Bikepacking Hells Canyon 2014

“I believe much trouble would be saved if we opened our hearts more.”

– Chief Joseph (Hinmatóoyalahtq’it)



And the end of this road has limited bikepacking opportunities.  Upstream of Dug Bar is designated Wilderness so no bikes.  A rideable trail peels off just before the Cow Creek bridge and follows the Imnaha River to its confluence with the Snake River and is a real treat.  You can follow a faint trail further along the Snake River but that shortly ends in sheer cliffs.

I had heard stories about old trails that once tied the upper portions of Hells Canyon north of Joseph to the Imnaha River confluence.  But the high point was over 5000 feet in elevation and it was only mid-April.  I knew that the Forest Service hadn’t maintained trails in Hells Canyon for decades but the aerial photographs seemed to show some kind of route.  What the hell, I just picked a three-day window with perfect weather and took my chances.


I headed out of town past Chief Joseph Mountain and then north up the road through Zumwalt Prairie, past the Nature Conservancy property with its prancing elk, and rode gravel among hawks who were busy giving the ground squirrels a hard time.



I had come across only scattered patches of snow getting up to the lookout but when I headed down Cherry Creek Road to the north I realized that I wasn’t going to get off easy. Winter had left its mark — I began walking my bike through the snow.



Between the river and I were those cliffs and it would have been a tough walk with a bike. And since I would be coming back to where I was standing anyway, I just leaned my bike against a rock, grabbed the gear I would need for the night, and started walking.

The old trail to the bottom was hard to find and so I wandered around the edge of the break for a long while.  Finally, I spotted the remnants of a trail prism snaking down a rocky spine and committed to the plunge.  At the bottom, I hiked across the broad bench next to the river that doubles as a primitive airstrip and camped on a gravel bar where the Salmon River eases into the Snake River without much fanfare.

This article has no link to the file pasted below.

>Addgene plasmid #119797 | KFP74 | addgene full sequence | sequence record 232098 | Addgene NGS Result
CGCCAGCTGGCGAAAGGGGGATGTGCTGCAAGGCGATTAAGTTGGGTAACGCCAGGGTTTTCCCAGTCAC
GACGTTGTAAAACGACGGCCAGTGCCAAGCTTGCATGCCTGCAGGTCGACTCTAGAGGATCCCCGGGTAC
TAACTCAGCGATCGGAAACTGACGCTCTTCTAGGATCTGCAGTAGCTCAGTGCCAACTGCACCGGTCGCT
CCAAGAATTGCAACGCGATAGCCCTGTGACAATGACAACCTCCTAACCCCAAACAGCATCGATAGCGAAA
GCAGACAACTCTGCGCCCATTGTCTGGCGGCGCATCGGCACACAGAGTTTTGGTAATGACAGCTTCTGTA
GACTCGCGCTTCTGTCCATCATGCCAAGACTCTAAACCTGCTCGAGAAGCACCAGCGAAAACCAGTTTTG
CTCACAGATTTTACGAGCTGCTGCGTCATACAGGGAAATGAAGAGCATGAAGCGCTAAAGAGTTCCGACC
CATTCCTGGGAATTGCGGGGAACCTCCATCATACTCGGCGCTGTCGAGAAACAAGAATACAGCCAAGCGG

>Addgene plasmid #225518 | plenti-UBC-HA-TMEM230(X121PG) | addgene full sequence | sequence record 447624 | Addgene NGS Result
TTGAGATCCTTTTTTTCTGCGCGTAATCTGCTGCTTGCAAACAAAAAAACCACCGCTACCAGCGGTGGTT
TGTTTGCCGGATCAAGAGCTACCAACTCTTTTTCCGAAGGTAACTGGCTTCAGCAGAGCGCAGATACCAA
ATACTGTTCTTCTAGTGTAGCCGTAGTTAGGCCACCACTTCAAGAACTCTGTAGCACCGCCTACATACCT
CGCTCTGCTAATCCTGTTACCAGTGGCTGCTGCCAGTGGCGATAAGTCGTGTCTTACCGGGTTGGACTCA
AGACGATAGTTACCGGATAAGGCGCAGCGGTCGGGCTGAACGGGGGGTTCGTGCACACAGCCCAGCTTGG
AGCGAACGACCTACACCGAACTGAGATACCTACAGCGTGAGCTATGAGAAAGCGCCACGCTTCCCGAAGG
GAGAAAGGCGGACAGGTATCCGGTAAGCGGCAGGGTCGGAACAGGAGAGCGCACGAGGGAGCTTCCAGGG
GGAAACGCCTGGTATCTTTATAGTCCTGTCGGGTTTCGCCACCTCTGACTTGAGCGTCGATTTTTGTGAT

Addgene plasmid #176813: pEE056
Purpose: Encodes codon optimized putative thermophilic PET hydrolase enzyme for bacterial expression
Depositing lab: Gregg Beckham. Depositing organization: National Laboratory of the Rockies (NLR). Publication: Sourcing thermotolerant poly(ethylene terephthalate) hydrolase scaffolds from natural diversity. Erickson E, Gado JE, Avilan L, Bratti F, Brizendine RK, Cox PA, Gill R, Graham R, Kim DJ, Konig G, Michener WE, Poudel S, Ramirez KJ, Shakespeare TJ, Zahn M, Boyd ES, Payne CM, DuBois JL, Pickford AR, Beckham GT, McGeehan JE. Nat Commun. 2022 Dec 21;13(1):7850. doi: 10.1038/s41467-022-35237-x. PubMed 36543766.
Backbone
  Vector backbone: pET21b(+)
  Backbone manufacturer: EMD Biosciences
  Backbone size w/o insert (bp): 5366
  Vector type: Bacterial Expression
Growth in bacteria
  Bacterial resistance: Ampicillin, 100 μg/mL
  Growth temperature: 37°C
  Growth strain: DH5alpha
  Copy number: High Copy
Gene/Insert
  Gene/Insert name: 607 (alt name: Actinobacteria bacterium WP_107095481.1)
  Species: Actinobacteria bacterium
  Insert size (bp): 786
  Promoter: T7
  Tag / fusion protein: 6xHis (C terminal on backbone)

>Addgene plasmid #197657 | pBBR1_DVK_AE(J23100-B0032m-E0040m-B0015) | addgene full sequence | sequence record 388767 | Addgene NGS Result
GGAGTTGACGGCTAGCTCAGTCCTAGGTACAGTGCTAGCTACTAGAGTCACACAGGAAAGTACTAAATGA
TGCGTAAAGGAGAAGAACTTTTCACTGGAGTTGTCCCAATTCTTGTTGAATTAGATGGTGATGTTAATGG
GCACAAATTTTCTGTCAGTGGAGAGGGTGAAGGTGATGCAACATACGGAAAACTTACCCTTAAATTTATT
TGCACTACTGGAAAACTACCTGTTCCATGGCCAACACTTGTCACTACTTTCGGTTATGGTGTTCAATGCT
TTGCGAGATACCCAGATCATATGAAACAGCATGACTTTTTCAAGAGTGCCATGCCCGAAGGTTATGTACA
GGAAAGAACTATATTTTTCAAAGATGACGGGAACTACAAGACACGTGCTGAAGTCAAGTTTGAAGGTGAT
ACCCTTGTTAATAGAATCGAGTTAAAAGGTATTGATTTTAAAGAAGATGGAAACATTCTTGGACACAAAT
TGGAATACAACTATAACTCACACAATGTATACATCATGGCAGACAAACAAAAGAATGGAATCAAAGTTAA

But some of the trail was just sweet for riding.







The isolation of the last two days had its worked magic at opening up my heart.  I felt it close down some as I rode the pavement to Joseph.  The occasional RV and flatbed truck roared past my ear and created dissonance.  In retrospect, I should have turned onto Camp Creek Road 1.2 miles west of Imnaha and followed it up to Zumwalt Prairie and eased back into civilization along that scenic route.

So, 116 miles.  Here is a GPS track of my route, minus the hike down to the confluence of the Salmon River:  https://ridewithgps.com/routes/13374778

I know why Chief Joseph was so reluctant to give up this land to white people.  It was a generous land full of spirit and grace.  You can still find those remnants in Hells Canyon if you are willing to walk (and ride) for it.